On April 21, 2020, a panel of experts at Charles University in Prague published some thoughts on the Coronavirus pandemic. I recommend the entire article to you; it’s not long. What particularly caught my attention was advice on social distancing for the elderly and other vulnerable populations:
5. ELDERLY CITIZENS NEED SAFE SOCIAL CONTACT, NOT ABSOLUTE QUARANTINE
The stigmatization and imposition of limitations on older people in the “fight against COVID-19” is baseless and unjustified and establishes age discrimination in public sentiment.
As part of the solution to the COVID-19 crisis, the public is being massively persuaded by fear of the extraordinary danger of infection for “older” people and the necessity of implementing identical emergency measures for this very heterogeneous group, including not leaving their apartments or having specific shopping times. At the same time, the public is finding out that it is precisely these seniors affected by COVID-19 that could overwhelm the health care system. Suggestions were even raised to classify patients based only on age. Defining “endangered old age” at 65+ has led to an unprecedented stigmatization of 20% of the population of the republic, including people who are healthy and not particularly endangered. Some became uncertain of themselves or had to suffer the manipulative behavior of their environment. Many of them suffer from exaggerated fear of infection, from reduced contact with families, isolation, loneliness, deprivation of communication, disruption of daily routines with serious psychological consequences, disproportionate to the risk and the potential for reducing it. Several weeks without going outside has endangered fragile people through loss of stability, mobility, and thus self-sufficiency. However, there is no reason for them not to move freely in open spaces while keeping a distance from other people.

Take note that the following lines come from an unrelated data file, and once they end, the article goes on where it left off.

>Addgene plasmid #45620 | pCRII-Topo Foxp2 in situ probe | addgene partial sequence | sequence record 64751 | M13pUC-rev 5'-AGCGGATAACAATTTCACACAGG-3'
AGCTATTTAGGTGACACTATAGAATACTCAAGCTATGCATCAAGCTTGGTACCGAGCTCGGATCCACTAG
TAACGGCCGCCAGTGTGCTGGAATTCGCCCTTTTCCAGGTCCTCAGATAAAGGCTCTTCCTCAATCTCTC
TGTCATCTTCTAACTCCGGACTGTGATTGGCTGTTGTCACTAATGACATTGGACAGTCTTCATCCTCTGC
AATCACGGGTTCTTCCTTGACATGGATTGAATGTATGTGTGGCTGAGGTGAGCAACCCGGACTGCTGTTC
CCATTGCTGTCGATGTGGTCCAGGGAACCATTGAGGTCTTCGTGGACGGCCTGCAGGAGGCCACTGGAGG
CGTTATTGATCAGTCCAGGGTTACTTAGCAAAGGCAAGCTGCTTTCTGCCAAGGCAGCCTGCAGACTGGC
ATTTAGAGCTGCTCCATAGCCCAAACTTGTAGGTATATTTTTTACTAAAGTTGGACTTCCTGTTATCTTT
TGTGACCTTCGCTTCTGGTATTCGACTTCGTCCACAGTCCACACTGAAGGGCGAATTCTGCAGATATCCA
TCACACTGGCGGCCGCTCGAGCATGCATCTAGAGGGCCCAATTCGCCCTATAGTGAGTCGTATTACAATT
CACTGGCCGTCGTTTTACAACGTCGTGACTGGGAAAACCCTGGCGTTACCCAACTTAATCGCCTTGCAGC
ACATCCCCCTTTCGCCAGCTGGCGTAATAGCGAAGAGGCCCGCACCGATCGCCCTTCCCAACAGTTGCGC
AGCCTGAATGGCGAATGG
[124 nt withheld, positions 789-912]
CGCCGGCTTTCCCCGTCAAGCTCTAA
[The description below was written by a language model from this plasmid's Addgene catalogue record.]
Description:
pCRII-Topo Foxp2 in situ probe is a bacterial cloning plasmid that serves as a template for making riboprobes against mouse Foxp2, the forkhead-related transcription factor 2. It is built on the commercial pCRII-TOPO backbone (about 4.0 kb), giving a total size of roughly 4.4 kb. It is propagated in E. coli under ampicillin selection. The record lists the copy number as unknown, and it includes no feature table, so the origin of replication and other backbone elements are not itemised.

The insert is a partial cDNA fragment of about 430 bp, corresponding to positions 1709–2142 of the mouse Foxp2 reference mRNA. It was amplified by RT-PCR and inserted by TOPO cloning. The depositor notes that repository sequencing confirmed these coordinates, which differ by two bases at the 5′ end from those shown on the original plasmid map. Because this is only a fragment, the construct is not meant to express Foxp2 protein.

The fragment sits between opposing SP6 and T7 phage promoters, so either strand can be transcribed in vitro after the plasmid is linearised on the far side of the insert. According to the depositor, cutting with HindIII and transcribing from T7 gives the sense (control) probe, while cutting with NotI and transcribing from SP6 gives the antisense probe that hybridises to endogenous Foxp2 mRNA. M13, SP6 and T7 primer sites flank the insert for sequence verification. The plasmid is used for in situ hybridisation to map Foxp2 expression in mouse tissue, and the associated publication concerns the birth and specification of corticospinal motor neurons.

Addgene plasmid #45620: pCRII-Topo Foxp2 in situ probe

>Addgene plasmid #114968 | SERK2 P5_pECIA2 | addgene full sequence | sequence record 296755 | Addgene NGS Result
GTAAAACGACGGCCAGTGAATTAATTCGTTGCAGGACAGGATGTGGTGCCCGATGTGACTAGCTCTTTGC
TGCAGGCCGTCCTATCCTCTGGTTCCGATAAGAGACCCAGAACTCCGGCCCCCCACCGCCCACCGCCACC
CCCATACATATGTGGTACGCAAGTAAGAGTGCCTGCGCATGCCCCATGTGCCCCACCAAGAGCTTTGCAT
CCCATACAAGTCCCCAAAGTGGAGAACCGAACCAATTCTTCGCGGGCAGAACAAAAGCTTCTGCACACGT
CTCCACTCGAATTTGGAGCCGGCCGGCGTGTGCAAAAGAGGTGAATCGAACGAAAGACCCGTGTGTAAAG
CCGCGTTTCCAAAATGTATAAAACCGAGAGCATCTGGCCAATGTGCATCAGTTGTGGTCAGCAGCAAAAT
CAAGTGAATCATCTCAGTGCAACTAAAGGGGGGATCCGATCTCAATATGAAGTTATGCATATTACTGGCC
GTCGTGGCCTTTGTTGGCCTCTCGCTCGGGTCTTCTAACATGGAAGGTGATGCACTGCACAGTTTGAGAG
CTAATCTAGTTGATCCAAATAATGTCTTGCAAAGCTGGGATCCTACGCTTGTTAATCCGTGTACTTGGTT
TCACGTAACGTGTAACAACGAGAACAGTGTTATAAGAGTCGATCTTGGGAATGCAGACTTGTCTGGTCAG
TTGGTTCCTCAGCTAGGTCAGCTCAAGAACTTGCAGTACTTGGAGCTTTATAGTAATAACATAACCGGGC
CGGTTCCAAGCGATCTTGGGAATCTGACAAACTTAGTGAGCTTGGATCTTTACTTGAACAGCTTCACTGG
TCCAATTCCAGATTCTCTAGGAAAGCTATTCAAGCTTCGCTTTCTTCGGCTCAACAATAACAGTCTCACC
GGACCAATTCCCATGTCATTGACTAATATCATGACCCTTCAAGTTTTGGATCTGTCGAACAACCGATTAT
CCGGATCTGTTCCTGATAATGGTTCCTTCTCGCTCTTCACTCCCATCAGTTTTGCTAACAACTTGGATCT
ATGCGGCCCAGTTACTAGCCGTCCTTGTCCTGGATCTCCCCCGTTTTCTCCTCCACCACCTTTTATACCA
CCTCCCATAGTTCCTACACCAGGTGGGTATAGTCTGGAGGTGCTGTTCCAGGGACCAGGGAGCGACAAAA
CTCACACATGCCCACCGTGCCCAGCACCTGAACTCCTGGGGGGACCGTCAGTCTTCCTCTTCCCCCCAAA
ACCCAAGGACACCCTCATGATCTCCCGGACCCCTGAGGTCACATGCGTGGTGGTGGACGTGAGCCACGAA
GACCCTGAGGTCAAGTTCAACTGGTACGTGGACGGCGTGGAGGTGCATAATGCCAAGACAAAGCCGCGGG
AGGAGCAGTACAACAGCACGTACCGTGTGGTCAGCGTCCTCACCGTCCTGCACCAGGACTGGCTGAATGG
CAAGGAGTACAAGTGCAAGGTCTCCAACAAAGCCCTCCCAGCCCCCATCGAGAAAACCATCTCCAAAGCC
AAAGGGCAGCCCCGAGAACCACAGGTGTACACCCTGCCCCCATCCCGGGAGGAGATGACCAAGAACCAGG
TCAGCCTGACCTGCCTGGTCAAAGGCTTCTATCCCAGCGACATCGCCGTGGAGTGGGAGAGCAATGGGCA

It appears that worsening of the COVID-19 prognosis is mainly related to associated illnesses, not age as such. These include nutritional disorders, oncological and cardiovascular diseases, diabetes, possibly some medications. It is not primarily “the elderly” who are affected, but those who are “fragile and severely ill”. In this, COVID-19 is no different from any other stress factor, including disease, as we know from influenza epidemics, heat waves or freezing weather.
Particularly problematic are residential social service facilities (senior residences, assisted living homes) and long-term care facilities. This is an instance of risky concentration of exceptionally fragile people with a number of serious illnesses. Experience from other countries as well as the initial data from the Czech Republic show that these people probably make up the majority of all COVID-19 victims. This shows that one’s health potential (fitness, resilience, adaptability) is a much stronger predictor than age as such. Many frail patients succumbed to this infection as a non-specific stress factor, just as they would have succumbed to the flu or a major injury.On the contrary, even in the Czech Republic, not enough has been done to protect this most endangered group — residents of residential social services facilities. These include the quality of preventive measures, personnel training, quarantine training, sufficient protective and hygiene products, frequent staff testing, the main source of its [the pathogen’s] introduction, testing in case of suspicious symptoms and the immediate transport of infected clients to high-quality quarantine facilities with the necessary care available should difficulties develop, and so on.
Steve Parker, M.D.
PS: Diabetes and obesity are risk factors for severe illness from COVID-19.